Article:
Sitting with a preacher last week, he asked, “Why is it strange when a person has no interest in marriage? The apostle Paul said that remaining unmarried can be the better choice—even the happier one—so why is it the weird choice?”
This preacher has a habit of asking such questions: they make me think he’s crazy at first, but he always ends up making a valid point. Truth be told, I had failed to read the entire chapter in question. We preach often on the verse which says, “let every man have his own wife, and let every woman have her own husband” (1 Corinthians 7:2). We also preach “whoso findeth a wife findeth a good thing,” (Proverbs 18:22).
Yet in 1 Corinthians 7:7-8, Paul tells us, “I would that all men were even as I myself. But every man hath his proper gift of God, one after this manner, and another after that. I say therefore to the unmarried and widows, It is good for them if they abide even as I.”
At the end of the same chapter, Paul includes women in this. He adds: “So then he that giveth her in marriage doeth well; but he that giveth her not in marriage doeth better…” For some, he says, “But she is happier if she so abide, after my judgment…” (1 Corinthians 7:38,40a).
It can be better? She can be happier? Why had I never noticed this before, and why do we avoid preaching it? Remaining unmarried is not best for everyone, but why do we not offer it as a valid option? Paul made some plain statements, yet in our churches it remains the unspoken (and often rejected) belief of an apostle.
Marriage Is Good
As I wrote in a prior post (Marriage: It’s Not What You May Think), God designed marriage for only one divine purpose: to picture Christ and the Church. This is good, it is godly, it is beautiful.
Most men will find a woman with whom God joins his heart, and they will marry. Yet we should not lift up one truth to the exclusion of another truth in the Bible. While marriage is good (Proverbs 18:22), remaining unmarried is also good (1 Corinthians 7:8). To rejoice in one and disparage the other is ungodly and dishonest.
Marriage has a divine purpose: to picture Christ and the Church (Ephesians 5:23-32). Remaining faithfully unmarried also serves a divine purpose: to wholly devote one’s life to the things of the Lord without the cares of a family (1 Corinthians 7:32). Paul states clearly that marriage and remaining faithfully unmarried are both gifts from God: “every man has his proper gift, one after this manner, and another after that.” It is a proud and arrogant man who uses his own gift to look down upon others with a different gift. They are both good and godly.
Take care not to reject or disdain God’s divine purpose for the married or the unmarried.
Many Christians today have created an idol of marriage. We have taught that, apart from salvation, a spouse is the second greatest decision of one’s life. For those who should get married, this may be true, but as a blanket statement for everyone, this idea is dangerous for several reasons:
- It is not in the Bible
- It makes marriage your life’s goal
- It disregards the truth that some are to remain unmarried
- It places our demand for marriage above God’s will for those who are to remain unmarried
Marriage is honorable in all (Hebrews 13:4), but it is not for all. An excessive attachment to and veneration of marriage becomes idolatry. A healthy respect for the beauty of marriage is good; it is a holy thing. But when our respect for marriage surpasses our desire for the will of God for each person, it has become an idol.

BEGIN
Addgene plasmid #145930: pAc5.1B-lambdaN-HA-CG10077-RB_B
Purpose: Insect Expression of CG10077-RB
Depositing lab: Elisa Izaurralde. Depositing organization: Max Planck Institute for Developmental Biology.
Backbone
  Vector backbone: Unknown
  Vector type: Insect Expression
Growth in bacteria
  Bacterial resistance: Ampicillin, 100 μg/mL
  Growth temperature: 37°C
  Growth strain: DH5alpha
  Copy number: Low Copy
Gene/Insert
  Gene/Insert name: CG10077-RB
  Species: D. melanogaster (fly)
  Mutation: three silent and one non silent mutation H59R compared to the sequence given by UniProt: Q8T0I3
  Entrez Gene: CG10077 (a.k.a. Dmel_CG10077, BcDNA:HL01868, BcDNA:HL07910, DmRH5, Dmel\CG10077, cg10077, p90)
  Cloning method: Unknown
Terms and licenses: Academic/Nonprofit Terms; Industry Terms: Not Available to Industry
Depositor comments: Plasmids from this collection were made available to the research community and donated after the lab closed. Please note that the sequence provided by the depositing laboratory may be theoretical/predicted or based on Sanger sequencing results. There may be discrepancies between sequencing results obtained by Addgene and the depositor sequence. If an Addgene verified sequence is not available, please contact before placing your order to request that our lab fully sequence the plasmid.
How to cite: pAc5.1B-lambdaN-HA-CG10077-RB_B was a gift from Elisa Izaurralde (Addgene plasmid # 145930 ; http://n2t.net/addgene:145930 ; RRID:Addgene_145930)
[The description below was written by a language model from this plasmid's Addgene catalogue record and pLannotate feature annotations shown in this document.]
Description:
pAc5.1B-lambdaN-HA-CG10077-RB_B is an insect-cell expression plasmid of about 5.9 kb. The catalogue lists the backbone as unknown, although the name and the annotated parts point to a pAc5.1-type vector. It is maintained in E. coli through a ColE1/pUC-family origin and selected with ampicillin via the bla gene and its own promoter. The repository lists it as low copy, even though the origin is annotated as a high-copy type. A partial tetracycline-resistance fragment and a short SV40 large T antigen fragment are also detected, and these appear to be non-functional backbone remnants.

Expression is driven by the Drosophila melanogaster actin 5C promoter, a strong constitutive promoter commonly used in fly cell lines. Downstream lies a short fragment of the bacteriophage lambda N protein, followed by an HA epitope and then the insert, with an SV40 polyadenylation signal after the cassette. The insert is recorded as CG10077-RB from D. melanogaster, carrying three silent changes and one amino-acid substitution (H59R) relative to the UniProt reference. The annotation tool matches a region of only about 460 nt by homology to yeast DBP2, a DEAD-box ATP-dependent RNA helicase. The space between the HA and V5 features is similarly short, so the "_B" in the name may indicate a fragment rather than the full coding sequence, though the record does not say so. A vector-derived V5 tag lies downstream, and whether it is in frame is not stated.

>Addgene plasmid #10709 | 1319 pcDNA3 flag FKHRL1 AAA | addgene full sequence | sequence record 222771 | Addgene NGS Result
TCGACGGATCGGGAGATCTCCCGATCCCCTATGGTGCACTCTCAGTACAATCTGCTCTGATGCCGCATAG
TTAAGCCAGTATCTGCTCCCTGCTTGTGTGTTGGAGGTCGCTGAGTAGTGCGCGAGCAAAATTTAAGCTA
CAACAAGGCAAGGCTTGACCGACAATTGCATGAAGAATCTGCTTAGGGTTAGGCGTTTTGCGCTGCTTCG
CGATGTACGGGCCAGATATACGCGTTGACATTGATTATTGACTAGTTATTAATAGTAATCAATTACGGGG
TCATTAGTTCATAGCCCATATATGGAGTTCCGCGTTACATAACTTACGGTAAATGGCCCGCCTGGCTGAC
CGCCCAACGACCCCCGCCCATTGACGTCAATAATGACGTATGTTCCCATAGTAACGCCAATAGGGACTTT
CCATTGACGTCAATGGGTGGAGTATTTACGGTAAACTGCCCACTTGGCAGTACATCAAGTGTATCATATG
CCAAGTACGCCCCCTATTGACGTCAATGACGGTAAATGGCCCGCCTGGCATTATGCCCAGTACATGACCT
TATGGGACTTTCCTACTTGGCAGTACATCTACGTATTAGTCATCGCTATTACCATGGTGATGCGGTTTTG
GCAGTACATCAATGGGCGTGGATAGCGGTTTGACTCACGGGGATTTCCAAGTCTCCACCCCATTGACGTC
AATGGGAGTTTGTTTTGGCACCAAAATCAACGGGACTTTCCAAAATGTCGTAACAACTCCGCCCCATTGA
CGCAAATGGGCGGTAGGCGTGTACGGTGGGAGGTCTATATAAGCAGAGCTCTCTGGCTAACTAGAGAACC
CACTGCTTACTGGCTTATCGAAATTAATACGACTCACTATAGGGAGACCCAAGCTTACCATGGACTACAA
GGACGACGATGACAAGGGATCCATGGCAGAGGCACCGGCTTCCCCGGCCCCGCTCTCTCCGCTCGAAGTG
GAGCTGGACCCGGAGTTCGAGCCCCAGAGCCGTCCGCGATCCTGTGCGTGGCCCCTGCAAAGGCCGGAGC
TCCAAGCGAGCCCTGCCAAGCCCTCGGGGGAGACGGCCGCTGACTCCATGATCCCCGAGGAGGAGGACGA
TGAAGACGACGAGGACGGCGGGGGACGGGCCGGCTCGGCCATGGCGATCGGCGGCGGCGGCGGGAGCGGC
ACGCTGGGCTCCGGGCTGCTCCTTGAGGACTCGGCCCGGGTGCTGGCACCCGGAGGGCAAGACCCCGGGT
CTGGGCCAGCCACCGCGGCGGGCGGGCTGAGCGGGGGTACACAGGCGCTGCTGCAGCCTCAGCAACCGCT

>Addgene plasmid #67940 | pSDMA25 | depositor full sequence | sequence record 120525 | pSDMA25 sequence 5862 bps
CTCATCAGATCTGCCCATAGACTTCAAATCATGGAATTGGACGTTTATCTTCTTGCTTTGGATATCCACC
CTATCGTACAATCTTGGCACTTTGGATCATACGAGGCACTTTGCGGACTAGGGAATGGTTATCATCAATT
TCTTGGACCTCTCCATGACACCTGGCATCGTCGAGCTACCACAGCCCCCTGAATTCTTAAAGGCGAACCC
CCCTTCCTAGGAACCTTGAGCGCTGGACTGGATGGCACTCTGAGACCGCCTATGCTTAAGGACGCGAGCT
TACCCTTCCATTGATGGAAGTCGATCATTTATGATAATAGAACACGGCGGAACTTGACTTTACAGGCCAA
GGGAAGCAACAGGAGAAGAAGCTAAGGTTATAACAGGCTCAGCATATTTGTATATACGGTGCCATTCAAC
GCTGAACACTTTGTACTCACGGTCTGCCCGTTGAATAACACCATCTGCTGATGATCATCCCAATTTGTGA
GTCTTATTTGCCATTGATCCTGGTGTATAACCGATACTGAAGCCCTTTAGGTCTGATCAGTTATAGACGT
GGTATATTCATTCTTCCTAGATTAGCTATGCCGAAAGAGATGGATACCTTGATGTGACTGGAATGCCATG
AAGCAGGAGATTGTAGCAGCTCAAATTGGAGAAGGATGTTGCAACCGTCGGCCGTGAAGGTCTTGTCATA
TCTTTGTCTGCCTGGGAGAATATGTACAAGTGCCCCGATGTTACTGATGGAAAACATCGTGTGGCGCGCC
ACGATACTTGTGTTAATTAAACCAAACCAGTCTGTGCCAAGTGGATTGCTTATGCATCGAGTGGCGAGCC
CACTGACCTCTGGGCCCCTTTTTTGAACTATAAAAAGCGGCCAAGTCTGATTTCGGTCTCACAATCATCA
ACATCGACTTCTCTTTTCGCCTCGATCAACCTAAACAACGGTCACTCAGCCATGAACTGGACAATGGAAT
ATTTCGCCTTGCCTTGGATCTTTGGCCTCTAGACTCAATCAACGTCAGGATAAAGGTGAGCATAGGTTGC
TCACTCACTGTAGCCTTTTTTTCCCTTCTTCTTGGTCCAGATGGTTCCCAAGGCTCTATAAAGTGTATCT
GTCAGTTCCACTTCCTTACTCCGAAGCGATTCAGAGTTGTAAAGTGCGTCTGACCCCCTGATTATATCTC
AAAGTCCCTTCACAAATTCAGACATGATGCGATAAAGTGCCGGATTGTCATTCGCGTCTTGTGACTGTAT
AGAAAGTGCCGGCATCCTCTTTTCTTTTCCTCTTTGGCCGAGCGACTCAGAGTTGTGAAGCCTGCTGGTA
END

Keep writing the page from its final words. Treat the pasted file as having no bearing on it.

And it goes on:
A Beautiful Portrait
Paul’s life is not framed around singleness, nor is it depreciated to chastity—he was gifted with a strength to remain faithfully unmarried for a purpose, wholly dedicated to God. He even wished that all men could remain as he was because of the blessings he enjoyed. Nevertheless, Paul was not proud, but thankful—even believing it to be better than marriage for his life.
The early American preacher John Wesley shared this perspective, saying:
To those able to “receive this saying,” I say: Know the advantages you enjoy — many of which are pointed out by the apostle above.
You may be without care. You are under no necessity of “caring for the things of the world.” You have only to “care for the things of the Lord, how you may please the Lord.” One care alone lies upon you, how you “may be holy both in body and spirit.”
You enjoy a blessed liberty from the “trouble in the flesh,” which must more or less attend a married state, from a thousand nameless domestic trials which are found, sooner or later, in every family.
Above all, you are at liberty from the greatest of all entanglements: the loving of one creature above all others. It is possible to do this without any impeachment of our love to God, but how inconceivably difficult it is to give one’s whole heart to God while another has so large a share of it!
Whereas those who are married are necessarily taken up with the things of the world, you may give your time to God without interruption, and need ask leave of none but yourself so to do.
You may give all your worldly substance to God — nothing need hinder. You have no increasing family to provide for, which might occasion a thousand doubts whether you had done either too much or too little for them. You may lay out all your talents of every kind entirely for the glory of God, as you have none else to please, none to regard, but Him that lived and died for you.
What beauty, and what liberty! Do not rob this liberty from those to whom it is given. You may have your gift of marriage; it is good and honorable. Let now each man have his own gift from God, including those who are to remain faithfully unmarried.